Incidents

Hacker destroys 15,000 servers to take revenge with the author of the book about him

Specialists from an iOS pentesting course report that, over the most recent days, a hacker has been improperly breaking into Elasticsearch servers exposed on the Internet to remove their content, blaming a cybersecurity company. John Wethington, a cybersecurity expert who has been following up on the case, says I played off on March 24.

Apparently, the hacker behind this campaign has been using an automated script to scan the Internet for these protections-less Elasticsearch deployments, connecting to the databases to delete the content, and finally creating a new index (with no content) with the name nightlionsecurity.com. This index has also been found in some Elasticsearch deployments with intact content, so specialists believe the attack does not work in all cases.

The name of the index left by the hacker was immediately linked to Night Lion Security, a cybersecurity firm that teaches an iOS pentesting course. In this regard, Vinny Troia, founder of the company, says Night Lion has nothing to do with these attacks. In a later interview, Troia claims that these attacks are the responsibility of a hacker he has been investigating for years, who may be exacting revenge for a book Troia wrote.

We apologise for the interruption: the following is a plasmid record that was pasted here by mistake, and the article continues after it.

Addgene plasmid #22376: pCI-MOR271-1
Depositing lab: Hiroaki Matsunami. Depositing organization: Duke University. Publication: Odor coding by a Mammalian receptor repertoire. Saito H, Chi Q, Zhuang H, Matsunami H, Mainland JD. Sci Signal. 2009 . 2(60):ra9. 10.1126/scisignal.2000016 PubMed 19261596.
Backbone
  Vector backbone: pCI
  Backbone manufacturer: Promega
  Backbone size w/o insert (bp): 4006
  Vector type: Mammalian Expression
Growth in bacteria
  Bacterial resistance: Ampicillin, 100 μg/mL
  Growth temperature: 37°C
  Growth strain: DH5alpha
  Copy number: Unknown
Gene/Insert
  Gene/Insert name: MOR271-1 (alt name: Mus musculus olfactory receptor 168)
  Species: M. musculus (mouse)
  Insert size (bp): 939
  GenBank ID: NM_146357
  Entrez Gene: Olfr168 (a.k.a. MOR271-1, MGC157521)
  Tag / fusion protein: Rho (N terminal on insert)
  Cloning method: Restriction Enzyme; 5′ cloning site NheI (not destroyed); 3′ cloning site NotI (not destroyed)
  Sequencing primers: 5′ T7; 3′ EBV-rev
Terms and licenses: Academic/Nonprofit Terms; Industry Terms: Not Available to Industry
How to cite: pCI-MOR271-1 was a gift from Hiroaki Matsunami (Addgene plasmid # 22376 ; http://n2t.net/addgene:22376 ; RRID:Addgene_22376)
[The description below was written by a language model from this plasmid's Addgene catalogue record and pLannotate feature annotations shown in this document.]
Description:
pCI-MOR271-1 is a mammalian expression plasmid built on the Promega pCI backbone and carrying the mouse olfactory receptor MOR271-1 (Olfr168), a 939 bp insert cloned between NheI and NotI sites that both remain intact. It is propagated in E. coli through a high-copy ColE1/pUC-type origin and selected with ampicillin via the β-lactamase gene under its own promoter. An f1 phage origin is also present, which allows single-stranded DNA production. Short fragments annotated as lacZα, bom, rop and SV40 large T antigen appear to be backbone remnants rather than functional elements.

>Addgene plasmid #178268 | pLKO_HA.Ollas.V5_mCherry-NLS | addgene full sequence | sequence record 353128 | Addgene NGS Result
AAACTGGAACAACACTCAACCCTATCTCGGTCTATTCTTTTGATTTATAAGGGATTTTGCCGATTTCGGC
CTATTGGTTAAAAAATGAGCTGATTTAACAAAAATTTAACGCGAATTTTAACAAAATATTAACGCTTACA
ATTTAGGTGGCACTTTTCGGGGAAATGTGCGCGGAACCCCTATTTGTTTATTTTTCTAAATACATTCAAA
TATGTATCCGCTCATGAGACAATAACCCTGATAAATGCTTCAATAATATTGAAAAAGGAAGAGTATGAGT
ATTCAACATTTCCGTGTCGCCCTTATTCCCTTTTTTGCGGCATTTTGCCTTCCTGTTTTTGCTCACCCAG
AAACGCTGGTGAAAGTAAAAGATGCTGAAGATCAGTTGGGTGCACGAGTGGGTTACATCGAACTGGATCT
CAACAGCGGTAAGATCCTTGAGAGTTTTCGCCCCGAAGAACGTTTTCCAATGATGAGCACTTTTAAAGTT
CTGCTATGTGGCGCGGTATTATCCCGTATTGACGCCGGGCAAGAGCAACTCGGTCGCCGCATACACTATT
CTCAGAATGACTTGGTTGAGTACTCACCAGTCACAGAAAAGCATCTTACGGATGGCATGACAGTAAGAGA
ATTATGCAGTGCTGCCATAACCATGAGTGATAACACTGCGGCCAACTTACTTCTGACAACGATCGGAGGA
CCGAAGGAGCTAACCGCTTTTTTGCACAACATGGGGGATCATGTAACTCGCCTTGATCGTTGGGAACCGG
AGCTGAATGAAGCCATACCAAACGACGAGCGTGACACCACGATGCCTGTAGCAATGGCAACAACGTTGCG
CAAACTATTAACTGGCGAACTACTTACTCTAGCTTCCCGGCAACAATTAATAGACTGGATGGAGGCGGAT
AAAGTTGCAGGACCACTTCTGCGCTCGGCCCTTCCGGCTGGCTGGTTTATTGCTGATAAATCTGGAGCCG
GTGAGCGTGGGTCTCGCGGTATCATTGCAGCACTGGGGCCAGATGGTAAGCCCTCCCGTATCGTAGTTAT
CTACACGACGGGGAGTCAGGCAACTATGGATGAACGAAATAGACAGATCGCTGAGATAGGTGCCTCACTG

Vinny Troia during an interview

Although at first many members of the cybersecurity community regarded these attacks as a joke, this is no longer funny. So far, at least 15,000 Elasticsearch deployments have been known; this is not the only concern in the community, as at least 35,000 Elasticsearch servers are known that might be exposed.

Researchers from an iOS pentesting course experts and security firms have already notified Elasticsearch as well as the competent authorities; the company is in the process of implementing some measures to mitigate the scope of these attacks.

As if that wasn’t enough, the International Institute of Cyber Security (IICS) has identified a second threat actor by attacking Elasticsearch deployments. The hacker (or group of hackers) behind this campaign compromises the security of the databases to leave a message informing administrators that they have been hacked, further leaving an email address to agree a payment in exchange for resetting access. Only 40 cases related to this campaign are known, although it is not ruled out that the number will increase in the coming days.